PERUVIAN BRUNCH EN FAMILLE
by Chené Koscielny
Forget about bacon and eggs or pancakes! There is a new brunch in town – this winter the Peruvian gastronomic restaurant Yakumanka at the Mandarin Oriental hotel in Geneva proposes something different to spice up your lazy Sunday morning: A typical Peruvian brunch.
We love our traditional family brunches and it took a bit of persuasion to get the children interested, but in the end everyone agreed to give it a try.
To read an earlier review of Yakumanka – click here.
CHILLED ATMOSPHERE OF A PERUVIAN CEBICHERIA
The atmosphere is relaxing imitating a traditional cebicheria where Peruvians gather to eat cebiches and where plates are meant for sharing among friends.
It’s never too early for a pisco sour – the traditional Peruvian cocktail …, particularly when it’s grey and miserable outside. The colourful green tables and blue walls with playful Peruvian touches also help to lift the spirits.
We nibble on the traditional snack: canchas – Peruvian choclo (big corn kernels) toasted in oil and served with a seriously addictive mayonnaise sauce featuring coriander, a feisty red Peruvian chili called rocoto, onions and tomatoes. The choclo have to be spooned into your plate and mixed with the spicy mayonnaise sauce.
FRESH FISH FOR STARTERS
Yakumanka is known for its ceviche and fresh fish, so it’s no surprise that the brunch menu kicks off with a series of fishy starters.
First up is the Nigiri Chifa – made from salmon bass with a Nikkei sauce comprising sesame oil, oyster sauce, and ginger, which has the texture of honey and bears testimony to the Japanese influence on the Peruvian cuisine. Japanese immigrants moved to Peru in the 19th century. Delicious!
This is followed by the most impressive Conchitas Parras – Saint Jaques scallops served on the shell with the popular leche de tigre sauce (made from stockfish, coriander, lemon, onion and garlic). The scallops are dotted with coriander oil.
Everyone loved this!
To conclude the fresh fish menu – we enjoy salmon tiradito – salmon with the same leche de tigre sauce, this time infused with coral from the scallop shell. Topped with a basil chimmichurri. Watch out for the red Peruvian chillies!
MOVING ONTO HEAVIER DISHES
Next up was the Papa Relenna is a funny-looking little submarine-shaped savoury cake arrived next, made from a manioc (a shrub native to South America) puree and filled with mince mixed with garlic, panca and a huancaine (cheesy pepperery) sauce – this reminded us of good old English cottage pie with a bit of a twist.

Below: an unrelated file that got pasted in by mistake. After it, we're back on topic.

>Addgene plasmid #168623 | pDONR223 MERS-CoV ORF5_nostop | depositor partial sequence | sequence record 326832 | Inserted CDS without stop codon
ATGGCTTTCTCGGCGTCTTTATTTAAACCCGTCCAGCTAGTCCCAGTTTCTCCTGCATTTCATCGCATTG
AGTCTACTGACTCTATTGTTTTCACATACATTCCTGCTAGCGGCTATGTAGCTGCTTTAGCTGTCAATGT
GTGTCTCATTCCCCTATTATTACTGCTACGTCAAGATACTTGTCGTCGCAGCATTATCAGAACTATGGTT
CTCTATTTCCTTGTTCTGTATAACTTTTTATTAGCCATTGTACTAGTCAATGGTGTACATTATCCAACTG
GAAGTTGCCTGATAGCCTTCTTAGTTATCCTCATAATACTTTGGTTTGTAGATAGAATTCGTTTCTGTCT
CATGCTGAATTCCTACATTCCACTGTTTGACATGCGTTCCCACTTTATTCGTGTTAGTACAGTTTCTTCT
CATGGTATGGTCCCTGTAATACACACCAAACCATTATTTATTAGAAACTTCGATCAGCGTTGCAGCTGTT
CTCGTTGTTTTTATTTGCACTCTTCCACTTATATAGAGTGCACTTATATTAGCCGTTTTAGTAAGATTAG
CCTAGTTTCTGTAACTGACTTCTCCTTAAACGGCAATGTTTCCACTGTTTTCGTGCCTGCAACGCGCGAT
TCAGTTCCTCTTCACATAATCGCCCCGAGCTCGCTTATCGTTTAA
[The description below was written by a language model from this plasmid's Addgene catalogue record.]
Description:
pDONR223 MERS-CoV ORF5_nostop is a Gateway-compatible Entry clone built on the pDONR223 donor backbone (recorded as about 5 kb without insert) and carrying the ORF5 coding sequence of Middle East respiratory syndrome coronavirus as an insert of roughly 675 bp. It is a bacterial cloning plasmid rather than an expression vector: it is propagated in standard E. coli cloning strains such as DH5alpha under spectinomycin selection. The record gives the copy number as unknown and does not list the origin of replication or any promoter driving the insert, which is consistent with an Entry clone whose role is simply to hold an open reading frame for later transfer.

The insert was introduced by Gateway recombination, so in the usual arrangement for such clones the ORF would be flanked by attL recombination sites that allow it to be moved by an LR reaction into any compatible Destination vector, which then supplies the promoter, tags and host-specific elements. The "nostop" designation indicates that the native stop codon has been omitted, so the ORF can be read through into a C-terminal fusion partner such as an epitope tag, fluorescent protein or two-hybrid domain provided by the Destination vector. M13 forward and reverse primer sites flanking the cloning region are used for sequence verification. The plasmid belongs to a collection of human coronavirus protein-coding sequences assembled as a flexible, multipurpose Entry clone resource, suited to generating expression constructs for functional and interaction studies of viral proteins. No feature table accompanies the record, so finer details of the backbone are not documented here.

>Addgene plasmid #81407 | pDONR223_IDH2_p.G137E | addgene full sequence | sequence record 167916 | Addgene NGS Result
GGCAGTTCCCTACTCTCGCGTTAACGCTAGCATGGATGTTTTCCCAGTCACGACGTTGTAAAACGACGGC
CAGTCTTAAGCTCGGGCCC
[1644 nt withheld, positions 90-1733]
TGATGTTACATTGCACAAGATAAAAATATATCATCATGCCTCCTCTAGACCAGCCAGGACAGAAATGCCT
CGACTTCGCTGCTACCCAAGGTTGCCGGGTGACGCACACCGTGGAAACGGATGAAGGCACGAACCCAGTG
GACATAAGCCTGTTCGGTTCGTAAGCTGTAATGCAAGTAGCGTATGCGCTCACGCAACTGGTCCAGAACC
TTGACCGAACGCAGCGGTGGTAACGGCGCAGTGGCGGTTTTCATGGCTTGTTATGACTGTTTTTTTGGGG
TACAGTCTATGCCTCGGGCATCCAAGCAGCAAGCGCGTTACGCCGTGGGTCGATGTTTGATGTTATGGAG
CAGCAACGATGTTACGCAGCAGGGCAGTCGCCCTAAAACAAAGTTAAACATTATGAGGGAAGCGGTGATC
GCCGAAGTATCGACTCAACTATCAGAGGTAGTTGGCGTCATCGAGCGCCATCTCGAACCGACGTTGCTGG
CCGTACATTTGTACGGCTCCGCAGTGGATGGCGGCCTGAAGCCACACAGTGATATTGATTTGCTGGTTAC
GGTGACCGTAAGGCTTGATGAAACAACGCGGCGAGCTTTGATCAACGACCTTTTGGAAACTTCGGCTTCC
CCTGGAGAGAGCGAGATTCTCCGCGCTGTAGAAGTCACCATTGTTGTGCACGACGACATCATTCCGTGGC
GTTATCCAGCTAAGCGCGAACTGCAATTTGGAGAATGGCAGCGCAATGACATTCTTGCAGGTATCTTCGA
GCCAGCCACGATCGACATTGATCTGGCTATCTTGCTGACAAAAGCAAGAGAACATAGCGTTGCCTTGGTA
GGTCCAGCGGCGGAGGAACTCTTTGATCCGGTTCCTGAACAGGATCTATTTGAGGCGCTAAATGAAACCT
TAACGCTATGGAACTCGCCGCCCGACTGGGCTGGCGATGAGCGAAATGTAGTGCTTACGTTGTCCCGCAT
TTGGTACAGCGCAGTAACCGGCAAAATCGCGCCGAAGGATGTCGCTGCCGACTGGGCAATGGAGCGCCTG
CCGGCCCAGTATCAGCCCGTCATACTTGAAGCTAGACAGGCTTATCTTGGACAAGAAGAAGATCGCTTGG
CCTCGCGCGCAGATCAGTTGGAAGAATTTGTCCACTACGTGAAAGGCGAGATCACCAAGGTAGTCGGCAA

The main course consisted of 3 generous dishes to share –
a roast chicken, rich vegetable soup and fried fish.
The grilled chicken was served with a tari sauce and yummy roasted potatoes, a safe bet for fussy eaters.
The fried fish – tallarin saltado – was delicious with tomato and onion chunks.
The soup (El Chupe), my favourite, was a deliciously thick broth with huacatay – a green chilli sauce, corn and a drifting poached egg.
The dessert buffet table offers an interesting mix of typically Peruvian desserts, including a rice pudding, a tiramisu with a twist – the lucuma fruit, a deliciously rich chocolate cake and the Peruvian version of crème caramel with wait for it… quinoa – this was my favourite.
There is also a beautifully colourful fresh fruit salad.
The cost: CHF89 per person, excluding drinks.
Children: CHF34 per person (including drinks)
Children under the age of 6 don’t pay.
There is also a children’s room and entertainer for little ones, so you can enjoy your brunch uninterrupted.
I do sometimes get a bit bored with the hotel brunch concept, so this meal was refreshingly different and is a fabulous family experience because of the sharing plates and variety of food.
A great way to introduce the children to a different culture.
The fresh fish dishes are exceptionally good.
NOTE: Our meal was sponsored by Yakumanka – we work only with brands we believe would appeal to our audience and we tell it like it is.